Trolls, Critics, and Globalization

What happened to the soccer trolls? The “1-0 is so boring, how can a game end if it’s a tie, why can’t you use your hands, you fanboys are hippies and socialists” -crowd. They’re strangely quieter than I remember them being in prior World Cups. Apparently I’m not alone in noticing.

Ryan Curtis at The Ringer asked and analyzed the question in, “The Death of the American Soccer troll.”

For the uninitiated, liking soccer hasn’t always been “cool.” The British ex-pat duo known as Men in Blazers refer to it as “America’s sport if the future since 1972.” For decades, the professional game just didn’t seem to catch on. It was reserved for kids with mouthfuls of orange slices and weirdos who didn’t like real ‘merican sports.

Then, sometime over the last 10-15 years as the broadcast rights and the internet started to make it more publicly available, we hit a fever pitch in criticism, followed by… this.

I don’t know where we draw the line that declares the tipping point, but here in 2018, during a World Cup that America failed to qualify for, the critics are finally relatively quiet.

One interpretation is that the payoff of being critical has finally crashed. Much like rap (“more like crap!” they used to say), the value of the social currency of soccer has become acceptable just about everywhere. While many people still may not prefer rap as a style of music, 20 years ago it wasn’t that hard to find a journalist questioning if it even should be considered “pop” music. Plot the gradual takeover of the charts and the “this surely is just a fad” criticisms to see what I mean.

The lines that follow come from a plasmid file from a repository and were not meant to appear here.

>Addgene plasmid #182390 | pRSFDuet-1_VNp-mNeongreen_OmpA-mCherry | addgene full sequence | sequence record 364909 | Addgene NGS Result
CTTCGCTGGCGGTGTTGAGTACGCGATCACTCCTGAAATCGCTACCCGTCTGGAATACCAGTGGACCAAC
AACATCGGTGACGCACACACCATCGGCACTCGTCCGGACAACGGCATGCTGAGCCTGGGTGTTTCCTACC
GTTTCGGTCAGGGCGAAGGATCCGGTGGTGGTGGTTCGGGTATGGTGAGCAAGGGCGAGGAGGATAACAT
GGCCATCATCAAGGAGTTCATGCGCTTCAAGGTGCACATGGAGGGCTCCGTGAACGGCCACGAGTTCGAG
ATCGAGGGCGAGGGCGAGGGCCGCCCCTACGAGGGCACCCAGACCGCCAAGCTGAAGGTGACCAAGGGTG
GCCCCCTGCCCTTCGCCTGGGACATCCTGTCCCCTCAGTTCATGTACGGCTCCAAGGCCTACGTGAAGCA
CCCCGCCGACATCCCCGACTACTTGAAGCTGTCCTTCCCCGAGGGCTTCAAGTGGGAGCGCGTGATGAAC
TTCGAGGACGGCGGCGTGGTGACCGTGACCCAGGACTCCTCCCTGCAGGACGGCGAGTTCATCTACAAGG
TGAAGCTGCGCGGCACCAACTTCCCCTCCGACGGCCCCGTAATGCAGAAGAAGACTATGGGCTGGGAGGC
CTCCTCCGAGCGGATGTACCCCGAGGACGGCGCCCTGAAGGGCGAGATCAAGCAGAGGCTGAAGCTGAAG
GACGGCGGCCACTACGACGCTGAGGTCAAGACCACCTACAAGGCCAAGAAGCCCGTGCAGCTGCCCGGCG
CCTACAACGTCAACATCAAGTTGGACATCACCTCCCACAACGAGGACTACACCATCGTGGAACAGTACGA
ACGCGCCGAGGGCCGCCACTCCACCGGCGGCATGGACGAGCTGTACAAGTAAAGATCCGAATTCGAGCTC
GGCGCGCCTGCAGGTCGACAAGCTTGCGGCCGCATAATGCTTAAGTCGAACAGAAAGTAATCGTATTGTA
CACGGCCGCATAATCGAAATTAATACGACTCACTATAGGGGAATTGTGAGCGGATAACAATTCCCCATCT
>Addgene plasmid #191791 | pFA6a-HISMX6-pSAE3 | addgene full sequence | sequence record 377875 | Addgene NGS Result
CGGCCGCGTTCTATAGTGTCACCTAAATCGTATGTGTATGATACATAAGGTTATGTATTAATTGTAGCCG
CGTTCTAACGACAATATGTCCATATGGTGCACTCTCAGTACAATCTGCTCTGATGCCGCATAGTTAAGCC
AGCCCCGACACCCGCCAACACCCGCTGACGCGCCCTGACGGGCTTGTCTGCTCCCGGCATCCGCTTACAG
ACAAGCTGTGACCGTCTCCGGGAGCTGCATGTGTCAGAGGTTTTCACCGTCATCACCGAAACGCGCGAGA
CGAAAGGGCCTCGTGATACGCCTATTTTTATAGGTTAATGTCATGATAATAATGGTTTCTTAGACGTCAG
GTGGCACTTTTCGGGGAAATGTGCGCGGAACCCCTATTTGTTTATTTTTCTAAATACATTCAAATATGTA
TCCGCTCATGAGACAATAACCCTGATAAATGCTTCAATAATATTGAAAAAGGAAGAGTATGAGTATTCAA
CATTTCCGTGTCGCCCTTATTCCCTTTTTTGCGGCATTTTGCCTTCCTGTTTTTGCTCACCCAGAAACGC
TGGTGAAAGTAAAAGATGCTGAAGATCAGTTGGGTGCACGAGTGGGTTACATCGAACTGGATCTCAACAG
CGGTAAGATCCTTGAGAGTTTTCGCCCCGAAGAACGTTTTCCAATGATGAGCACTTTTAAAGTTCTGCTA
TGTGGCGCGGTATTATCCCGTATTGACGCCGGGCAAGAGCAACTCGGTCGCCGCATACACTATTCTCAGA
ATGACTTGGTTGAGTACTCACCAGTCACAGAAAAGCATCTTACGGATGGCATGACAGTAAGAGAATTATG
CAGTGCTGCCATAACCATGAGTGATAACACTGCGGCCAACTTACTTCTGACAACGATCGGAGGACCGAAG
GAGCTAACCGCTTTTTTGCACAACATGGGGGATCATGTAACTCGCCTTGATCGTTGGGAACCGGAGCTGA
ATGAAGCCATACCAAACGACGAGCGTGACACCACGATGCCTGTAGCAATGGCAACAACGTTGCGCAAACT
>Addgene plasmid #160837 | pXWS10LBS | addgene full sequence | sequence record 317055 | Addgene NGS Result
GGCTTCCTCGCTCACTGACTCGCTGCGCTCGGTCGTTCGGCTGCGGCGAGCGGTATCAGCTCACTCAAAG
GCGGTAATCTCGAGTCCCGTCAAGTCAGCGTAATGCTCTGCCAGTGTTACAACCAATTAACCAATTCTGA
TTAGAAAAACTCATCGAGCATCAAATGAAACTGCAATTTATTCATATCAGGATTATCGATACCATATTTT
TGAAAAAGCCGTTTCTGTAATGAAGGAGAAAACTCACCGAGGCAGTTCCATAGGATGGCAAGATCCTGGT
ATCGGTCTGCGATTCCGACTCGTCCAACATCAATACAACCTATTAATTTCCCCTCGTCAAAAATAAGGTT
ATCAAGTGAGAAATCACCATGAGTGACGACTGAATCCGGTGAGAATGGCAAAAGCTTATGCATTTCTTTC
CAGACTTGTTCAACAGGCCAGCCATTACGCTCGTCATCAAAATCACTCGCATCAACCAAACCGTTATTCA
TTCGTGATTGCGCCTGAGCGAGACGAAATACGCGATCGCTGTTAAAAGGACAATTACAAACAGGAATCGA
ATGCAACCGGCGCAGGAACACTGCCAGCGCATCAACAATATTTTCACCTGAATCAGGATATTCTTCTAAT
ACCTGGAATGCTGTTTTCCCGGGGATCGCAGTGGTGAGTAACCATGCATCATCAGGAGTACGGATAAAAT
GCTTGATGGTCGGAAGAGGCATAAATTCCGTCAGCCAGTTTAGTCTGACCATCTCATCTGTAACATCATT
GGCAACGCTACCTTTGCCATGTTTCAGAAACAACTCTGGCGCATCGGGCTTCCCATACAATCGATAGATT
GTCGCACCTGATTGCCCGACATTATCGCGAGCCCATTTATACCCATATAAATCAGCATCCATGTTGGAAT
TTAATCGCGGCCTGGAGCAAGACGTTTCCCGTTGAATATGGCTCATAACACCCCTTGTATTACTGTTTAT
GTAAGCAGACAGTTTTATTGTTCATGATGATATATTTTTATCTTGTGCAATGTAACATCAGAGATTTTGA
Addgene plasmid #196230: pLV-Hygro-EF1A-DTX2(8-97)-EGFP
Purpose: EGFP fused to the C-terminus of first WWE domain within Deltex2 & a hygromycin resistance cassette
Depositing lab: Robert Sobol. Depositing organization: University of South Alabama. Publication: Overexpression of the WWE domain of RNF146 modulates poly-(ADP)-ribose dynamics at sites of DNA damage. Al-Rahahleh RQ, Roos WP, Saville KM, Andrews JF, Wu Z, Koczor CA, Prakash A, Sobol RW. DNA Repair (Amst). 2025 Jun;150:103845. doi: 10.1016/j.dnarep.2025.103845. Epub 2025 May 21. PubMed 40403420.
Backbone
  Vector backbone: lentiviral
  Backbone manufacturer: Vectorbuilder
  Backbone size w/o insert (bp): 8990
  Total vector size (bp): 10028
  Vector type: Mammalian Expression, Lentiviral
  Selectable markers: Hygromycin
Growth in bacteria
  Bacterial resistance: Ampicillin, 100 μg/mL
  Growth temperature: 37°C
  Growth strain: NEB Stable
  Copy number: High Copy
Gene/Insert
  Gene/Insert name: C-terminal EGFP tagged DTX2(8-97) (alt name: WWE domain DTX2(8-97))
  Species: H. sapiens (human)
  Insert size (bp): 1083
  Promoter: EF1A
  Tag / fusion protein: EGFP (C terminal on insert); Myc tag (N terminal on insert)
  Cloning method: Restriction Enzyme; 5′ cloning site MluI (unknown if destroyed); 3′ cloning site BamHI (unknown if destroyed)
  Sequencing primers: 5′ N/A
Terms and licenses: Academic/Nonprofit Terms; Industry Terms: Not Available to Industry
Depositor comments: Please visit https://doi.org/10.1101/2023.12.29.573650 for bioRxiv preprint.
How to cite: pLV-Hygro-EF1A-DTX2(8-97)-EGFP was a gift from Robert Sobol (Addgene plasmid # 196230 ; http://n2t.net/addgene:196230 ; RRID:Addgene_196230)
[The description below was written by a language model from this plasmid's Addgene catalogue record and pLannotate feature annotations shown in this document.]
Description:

Not to extrapolate this too far into areas it may not belong in, but we can also compare soccer and rap’s globalization story to the current anti-globalization narrative that the daily news is feeding us. While Brexit, build the wall, and trade protectionism are very real, so is the fact that it’s not cool to mock soccer in America anymore. So is the fact that a mixed-race Canadian rapper has the top streaming album in the world.

In this respect, the globalization narrative may be more alive than ever before. We don’t just import and export goods and services, we import and export culture too. The political polls may not tell those stories, but the sentiment measurements do (and where have we heard that argument before?).

One of the great promises of the Internet was that culture would be shared through cheap and open access. The silencing of the critics who have abandoned empty arguments in the face of popular opinion is an excellent sign that its mission is working.

Maybe music and sports don’t solve all of our problems, but it is a reason for optimism when we think about globalization. The durability of shared cultural moments, whether it’s in sport, music, or even “Fortnite,” speaks volumes about an increasingly nuanced, yet unified world.